Orphan Hugo Cabret lives in a wall. His secret home is etched out in the crevices of a busy Paris train station. Part-time clock keeper, part-time thief, he leads a life of quiet routine until he gets involved with an eccentric, bookish young girl and an angry old man who runs a toy booth in the station. The Invention of Hugo Cabret unfolds its cryptic, magical story in a format that blends elements of picture book, novel, graphic novel, and film. Caldecott Honor-winning author-illustrator Brian Selznick has fashioned an intricate puzzle story that binds the reader like a mesmerist's spell.
I've seen The Invention of Hugo Cabret lots of times before I got my own copy. When I first saw it, I was simply entranced by the intricacy of the gears on the cover and after flipping through it, the illustrations and the amount of details each had just made me want it more.
I was at National Bookstore, looking for a decent book in the Below 100 Sale bunch when I spotted a hardbound version of The Invention of Hugo Cabret. It seemed to be too good to be true! I was so excited to buy it but my sister pointed out that the price was hardly understandable since it looked like it had been scratched by a chicken or something. It's a good thing that we asked the cashier if it was really for P99 because it turned out it wasn't! It was for around a thousand pesos ($20)! Long story short, I didn't buy it, but I did get lucky and found it on sale while I was out buying a gift for a friend of mine, and this time, I only paid P99 for it.
It tells the story of a young boy by the name of Hugo Cabret. Hugo is an orphan, clock keeper and thief. He lives a life of secrets and isolation inside a wall in a train station. His involvement with a peculiar girl and the owner of the toy booth from which he has pilfered from makes up the enchanting tale that weaves horology, magic, family and film together.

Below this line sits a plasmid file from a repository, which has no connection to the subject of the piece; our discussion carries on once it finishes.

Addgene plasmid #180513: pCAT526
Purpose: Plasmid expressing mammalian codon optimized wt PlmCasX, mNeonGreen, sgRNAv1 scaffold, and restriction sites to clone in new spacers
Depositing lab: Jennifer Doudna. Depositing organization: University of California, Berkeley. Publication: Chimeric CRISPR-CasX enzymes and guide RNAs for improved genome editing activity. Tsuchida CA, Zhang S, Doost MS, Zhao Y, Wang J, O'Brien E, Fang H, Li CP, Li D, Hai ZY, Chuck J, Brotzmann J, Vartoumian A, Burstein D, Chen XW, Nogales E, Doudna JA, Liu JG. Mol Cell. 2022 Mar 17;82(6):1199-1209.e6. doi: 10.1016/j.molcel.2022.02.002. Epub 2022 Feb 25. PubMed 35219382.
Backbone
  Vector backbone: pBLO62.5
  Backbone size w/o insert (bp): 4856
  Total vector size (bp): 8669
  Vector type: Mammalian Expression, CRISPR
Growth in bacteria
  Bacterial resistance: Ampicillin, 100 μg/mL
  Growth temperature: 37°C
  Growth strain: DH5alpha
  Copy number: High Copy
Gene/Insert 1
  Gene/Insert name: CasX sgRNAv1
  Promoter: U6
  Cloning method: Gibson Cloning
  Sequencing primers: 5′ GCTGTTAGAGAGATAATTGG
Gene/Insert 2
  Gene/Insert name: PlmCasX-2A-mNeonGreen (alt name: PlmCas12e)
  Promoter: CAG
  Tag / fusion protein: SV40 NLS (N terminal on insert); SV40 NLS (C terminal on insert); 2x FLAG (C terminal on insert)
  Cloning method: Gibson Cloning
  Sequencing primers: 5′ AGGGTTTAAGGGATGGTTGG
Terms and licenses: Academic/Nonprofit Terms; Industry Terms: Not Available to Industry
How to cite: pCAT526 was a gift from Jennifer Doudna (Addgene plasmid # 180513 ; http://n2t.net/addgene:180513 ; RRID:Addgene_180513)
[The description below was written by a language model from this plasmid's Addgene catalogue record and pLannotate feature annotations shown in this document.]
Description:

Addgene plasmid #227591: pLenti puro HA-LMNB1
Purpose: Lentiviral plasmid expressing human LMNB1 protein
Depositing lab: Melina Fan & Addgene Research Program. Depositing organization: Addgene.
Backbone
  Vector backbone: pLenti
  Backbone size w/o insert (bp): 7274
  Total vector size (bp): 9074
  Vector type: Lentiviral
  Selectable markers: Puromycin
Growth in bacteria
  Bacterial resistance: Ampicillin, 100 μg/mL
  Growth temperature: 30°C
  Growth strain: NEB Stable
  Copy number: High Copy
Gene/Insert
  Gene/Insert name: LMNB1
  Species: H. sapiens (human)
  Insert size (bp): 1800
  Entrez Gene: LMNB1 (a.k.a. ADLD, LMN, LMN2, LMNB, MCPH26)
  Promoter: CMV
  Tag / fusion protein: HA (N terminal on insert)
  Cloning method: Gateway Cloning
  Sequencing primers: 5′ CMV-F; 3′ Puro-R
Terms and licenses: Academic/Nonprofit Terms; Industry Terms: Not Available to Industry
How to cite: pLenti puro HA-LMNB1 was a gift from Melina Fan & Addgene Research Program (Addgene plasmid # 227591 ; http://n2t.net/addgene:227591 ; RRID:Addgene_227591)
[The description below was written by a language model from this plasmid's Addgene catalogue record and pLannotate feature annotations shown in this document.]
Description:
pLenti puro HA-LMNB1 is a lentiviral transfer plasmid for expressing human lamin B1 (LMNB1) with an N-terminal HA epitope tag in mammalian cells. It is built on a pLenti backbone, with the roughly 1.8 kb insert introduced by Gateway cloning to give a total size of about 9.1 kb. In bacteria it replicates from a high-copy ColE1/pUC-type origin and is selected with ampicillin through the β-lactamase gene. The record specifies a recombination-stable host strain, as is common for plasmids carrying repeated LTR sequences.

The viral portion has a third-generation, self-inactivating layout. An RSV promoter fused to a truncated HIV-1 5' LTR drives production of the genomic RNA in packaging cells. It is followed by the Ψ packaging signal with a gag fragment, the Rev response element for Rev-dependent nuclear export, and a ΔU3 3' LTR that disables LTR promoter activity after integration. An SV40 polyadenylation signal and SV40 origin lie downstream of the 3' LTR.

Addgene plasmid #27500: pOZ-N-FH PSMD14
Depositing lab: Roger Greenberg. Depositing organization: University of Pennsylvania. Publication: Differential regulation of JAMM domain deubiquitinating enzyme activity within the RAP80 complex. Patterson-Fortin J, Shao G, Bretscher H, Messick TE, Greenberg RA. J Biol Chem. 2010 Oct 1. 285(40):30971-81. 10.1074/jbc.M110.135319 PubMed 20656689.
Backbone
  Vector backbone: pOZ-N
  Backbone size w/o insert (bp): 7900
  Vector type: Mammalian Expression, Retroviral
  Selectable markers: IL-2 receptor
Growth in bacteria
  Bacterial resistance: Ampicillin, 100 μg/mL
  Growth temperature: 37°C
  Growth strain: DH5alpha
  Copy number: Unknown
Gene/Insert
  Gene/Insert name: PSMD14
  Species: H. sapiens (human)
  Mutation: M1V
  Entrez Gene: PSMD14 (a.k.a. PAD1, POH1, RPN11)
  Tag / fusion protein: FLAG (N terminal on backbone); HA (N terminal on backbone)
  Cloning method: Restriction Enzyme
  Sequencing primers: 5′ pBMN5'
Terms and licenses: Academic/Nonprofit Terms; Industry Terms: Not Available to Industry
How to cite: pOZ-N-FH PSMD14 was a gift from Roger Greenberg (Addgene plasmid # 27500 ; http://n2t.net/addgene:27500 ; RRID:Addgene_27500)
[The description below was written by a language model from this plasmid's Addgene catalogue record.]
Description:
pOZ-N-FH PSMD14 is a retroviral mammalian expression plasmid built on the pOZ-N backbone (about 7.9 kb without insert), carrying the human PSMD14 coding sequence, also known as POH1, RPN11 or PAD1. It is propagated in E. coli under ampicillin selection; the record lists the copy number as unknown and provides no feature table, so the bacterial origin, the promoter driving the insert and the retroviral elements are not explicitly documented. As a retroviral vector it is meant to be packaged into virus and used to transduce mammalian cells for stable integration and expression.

What can I say about this book? Brian Selznick, the author, always goes off about how it's not a novel, not a graphic novel either but a mixture of words, illustrations and screencaps. Reading it, made me feel like I was in a movie of some sort and it was such a pleasant experience even though it didn't take me long to finish it. Turning one page filled with drawings after another gives the feeling of watching a movie in which you can control the speed to savor and study the scene or whatever.
Personally, I think that Hugo and Isabelle together is what made this book more awesome. Hugo is such a brave and sadly lost kid that has wormed his way in my heart with his sneaky ways. Isabelle on the other hand, is a favorite of mine because of the shallow reason that she reads. The drawings of Isabelle remind me so much of Natalie Portman in Leon: The Professional. Th fact that they're both dreamers, Hugo with his automaton and Isabelle with her photography, is just plain adorable.
I also loved how a lot of topics were touched and/or scrutinized in this wonderful book. You've got France in the 1930's as the backdrop of the story, a peek inside a horologists lifestyle and how the gears and clockwork can affect someone's thinking, Georges Méliès life, the train accident in Gare Montparnasse and magic.
A lovely quote from the book:
"I like to imagine that the world is one big machine. You know, machines never have any extra parts. They have the exact number and types of parts they need. So I figure if the entire world is a big machine, I have to be here for some reason, too. "
-Hugo Cabret, p.378 The Invention of Hugo Cabret
The Invention of Hugo Cabret just had me wrapped around its literary finger from the first page down to the last.